Why file a patent claim against a device that isn't actually going to be sold in the region where you're filing the claim?
Samsung said it is not "making, using, selling, offering to sell or importing" the Galaxy S3 Mini in the US, and has maintained this stance ever since Apple asked a California court last month to add the device to its latest complaint.
Apple initially argued that its ability to purchase an unlocked Galaxy S3 Mini smartphone from Amazon, and have it billed and shipped to a US address, was enough to qualify that the device was being sold in the US. As such, Apple argued that it should be allowed to include the smartphone as part of the list of current devices it claims infringe its patents.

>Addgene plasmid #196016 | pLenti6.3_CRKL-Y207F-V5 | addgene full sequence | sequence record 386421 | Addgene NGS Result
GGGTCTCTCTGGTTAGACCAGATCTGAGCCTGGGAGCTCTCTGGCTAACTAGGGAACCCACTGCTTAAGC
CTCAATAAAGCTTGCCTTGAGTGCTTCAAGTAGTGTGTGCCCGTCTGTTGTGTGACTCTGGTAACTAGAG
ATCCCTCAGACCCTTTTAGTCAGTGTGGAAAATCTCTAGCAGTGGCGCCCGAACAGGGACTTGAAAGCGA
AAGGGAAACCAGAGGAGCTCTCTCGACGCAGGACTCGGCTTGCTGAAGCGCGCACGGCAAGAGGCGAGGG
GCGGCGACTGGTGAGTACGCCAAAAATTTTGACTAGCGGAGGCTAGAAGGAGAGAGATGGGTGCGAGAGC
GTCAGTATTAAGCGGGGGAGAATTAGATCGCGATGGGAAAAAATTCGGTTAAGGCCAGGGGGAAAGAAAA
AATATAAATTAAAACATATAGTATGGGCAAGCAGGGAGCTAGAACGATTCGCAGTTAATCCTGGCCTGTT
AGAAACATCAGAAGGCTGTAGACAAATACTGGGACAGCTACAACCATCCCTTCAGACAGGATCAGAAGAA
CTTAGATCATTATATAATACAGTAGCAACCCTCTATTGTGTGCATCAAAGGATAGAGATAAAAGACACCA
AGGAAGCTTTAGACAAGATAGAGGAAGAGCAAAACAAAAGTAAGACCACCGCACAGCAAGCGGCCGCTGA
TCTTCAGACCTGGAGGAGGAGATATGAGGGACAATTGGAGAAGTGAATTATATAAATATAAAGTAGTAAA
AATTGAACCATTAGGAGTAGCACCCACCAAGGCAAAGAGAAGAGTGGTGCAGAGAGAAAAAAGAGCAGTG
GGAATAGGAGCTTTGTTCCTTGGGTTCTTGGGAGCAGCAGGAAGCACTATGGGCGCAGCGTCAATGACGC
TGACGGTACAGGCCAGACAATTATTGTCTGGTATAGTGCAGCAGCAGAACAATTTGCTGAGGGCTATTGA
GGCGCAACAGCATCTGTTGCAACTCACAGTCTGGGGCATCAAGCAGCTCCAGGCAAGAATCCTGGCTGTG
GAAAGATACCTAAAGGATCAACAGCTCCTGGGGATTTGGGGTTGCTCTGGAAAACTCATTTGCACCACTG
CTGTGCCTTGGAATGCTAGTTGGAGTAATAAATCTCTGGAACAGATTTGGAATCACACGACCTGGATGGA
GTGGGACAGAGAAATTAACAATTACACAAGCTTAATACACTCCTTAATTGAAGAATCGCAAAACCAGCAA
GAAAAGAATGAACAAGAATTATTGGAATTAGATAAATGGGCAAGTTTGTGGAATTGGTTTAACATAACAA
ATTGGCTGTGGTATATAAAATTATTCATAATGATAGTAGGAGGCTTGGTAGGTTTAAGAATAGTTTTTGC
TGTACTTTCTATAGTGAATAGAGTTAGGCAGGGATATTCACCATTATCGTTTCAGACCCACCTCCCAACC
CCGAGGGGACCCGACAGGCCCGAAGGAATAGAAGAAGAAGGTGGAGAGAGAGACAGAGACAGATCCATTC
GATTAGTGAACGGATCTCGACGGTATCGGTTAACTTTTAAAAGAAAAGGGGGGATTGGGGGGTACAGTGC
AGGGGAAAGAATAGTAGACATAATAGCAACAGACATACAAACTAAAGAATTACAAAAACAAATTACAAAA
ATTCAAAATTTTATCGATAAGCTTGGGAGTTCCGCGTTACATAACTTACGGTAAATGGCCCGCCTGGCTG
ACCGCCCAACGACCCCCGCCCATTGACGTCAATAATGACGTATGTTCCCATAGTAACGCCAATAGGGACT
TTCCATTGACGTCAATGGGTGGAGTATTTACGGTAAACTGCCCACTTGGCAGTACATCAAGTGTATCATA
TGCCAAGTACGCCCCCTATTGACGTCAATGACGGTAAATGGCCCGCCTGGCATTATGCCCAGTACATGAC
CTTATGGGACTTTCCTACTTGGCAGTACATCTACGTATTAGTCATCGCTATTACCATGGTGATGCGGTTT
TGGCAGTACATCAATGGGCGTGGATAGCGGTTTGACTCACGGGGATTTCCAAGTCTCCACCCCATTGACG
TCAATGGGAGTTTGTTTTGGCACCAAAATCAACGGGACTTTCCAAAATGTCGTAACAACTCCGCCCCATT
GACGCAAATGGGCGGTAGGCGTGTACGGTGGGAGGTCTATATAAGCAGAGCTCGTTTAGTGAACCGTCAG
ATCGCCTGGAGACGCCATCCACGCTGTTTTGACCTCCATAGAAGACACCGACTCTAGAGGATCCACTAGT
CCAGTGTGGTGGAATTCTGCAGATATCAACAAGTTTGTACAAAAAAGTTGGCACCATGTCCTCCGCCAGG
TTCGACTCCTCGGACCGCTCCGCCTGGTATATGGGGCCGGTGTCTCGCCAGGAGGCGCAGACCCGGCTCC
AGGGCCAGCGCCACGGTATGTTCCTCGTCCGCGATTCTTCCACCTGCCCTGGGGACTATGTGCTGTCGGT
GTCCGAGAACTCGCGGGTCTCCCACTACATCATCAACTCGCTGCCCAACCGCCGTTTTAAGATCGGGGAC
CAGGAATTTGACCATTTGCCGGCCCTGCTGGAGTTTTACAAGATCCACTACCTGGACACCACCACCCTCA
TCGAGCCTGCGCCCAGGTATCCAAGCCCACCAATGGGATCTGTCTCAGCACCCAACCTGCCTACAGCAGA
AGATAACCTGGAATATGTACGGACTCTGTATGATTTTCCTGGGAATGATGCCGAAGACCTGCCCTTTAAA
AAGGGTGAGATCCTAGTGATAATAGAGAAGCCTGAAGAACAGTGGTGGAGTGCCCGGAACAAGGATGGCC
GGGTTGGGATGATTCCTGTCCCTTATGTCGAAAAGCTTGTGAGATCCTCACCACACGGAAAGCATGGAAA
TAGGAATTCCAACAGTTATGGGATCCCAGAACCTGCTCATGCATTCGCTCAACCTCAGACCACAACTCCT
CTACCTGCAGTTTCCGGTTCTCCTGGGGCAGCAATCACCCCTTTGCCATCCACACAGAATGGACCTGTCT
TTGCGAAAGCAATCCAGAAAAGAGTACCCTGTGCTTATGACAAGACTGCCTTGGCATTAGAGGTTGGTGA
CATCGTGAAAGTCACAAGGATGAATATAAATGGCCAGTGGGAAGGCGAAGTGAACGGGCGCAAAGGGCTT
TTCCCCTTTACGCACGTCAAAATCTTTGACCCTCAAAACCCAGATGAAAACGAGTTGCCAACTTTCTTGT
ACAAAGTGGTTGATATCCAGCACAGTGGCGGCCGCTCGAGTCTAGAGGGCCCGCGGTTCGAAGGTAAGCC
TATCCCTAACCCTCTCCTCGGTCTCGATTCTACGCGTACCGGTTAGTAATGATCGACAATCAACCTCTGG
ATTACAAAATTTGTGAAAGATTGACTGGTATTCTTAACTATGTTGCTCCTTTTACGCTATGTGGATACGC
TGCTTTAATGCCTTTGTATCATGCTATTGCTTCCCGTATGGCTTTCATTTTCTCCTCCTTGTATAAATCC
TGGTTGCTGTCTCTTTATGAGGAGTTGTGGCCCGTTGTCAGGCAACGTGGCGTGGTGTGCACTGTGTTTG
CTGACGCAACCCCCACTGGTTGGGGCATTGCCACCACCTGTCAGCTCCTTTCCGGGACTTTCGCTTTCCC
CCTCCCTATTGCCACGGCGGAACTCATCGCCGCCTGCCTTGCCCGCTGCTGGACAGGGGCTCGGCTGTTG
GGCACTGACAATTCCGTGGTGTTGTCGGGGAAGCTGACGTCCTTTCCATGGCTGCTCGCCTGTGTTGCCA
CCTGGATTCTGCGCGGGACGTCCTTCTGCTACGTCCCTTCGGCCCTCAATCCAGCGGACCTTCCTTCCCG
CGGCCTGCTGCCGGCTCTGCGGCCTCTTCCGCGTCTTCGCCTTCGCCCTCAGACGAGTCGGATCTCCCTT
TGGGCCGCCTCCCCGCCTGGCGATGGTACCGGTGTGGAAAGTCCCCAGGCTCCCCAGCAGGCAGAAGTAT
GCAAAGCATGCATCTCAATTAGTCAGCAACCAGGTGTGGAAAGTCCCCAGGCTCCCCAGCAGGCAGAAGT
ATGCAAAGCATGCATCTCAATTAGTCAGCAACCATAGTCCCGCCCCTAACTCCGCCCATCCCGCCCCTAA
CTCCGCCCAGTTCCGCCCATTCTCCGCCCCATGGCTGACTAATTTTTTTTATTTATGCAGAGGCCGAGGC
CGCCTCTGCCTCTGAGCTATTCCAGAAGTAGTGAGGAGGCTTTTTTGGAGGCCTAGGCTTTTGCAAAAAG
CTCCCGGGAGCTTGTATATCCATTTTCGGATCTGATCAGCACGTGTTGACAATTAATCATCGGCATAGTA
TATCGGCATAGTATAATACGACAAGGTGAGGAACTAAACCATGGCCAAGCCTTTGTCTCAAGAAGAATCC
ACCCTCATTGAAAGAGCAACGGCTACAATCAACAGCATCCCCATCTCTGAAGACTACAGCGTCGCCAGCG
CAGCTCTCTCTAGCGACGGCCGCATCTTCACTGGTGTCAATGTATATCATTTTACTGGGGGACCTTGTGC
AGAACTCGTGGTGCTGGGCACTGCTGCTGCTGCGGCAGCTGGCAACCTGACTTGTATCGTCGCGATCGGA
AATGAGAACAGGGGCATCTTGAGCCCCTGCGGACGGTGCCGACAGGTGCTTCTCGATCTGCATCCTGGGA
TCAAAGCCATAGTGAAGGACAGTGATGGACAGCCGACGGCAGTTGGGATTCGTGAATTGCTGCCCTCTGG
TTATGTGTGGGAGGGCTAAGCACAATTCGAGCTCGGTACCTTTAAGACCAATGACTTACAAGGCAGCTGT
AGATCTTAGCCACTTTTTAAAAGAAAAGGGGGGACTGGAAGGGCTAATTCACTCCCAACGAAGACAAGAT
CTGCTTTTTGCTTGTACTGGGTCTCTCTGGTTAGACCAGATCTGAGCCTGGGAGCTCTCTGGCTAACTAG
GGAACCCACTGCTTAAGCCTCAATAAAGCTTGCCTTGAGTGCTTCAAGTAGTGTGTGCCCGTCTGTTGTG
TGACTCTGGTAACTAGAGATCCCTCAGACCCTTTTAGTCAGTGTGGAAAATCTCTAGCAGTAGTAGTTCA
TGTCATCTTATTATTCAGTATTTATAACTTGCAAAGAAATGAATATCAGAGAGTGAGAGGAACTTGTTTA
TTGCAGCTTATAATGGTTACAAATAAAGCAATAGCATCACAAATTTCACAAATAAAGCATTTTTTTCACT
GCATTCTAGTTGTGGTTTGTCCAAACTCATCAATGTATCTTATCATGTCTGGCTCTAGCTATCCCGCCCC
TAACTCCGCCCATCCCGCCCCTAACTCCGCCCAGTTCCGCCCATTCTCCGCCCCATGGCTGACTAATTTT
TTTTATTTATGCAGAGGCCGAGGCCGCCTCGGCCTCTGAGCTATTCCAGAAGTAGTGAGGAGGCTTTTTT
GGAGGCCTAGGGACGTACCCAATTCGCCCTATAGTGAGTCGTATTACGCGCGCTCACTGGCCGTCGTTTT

As part of Apple's withdrawal, the company indicated that it would do so, "so long as the current withdrawal will not prejudice Apple's ability later to accuse the Galaxy S III Mini if the factual circumstances change," Reuters said.
Apple won its first round of patent litigation against Samsung this past August - and $1.05 billion (£650 million) in damages - but that hardly put an end to the two companies' legal squabbles.
The Galaxy S3 mini case is separate from the case that was tried in August, though it is moving through the same court. It dates back to February 2012, when Apple sued Samsung (again) over eight patents; Samsung countersued over eight patents of its own. The case is not expected to go to trial until March 2014.
In other words, Apple's second patent infringement lawsuit includes devices and claims that the company didn't address in the first case. Apple has been zealous about amending its filing to include more Samsung devices as warranted. Samsung, in turn, has been granted permission to add Apple's iPhone 5 to its own patent infringement claims.
Samsung launched the 4in Galaxy S3 Mini in Europe in November, which numerous pundits saw as a direct assault against Apple's similarly sized iPhone 5.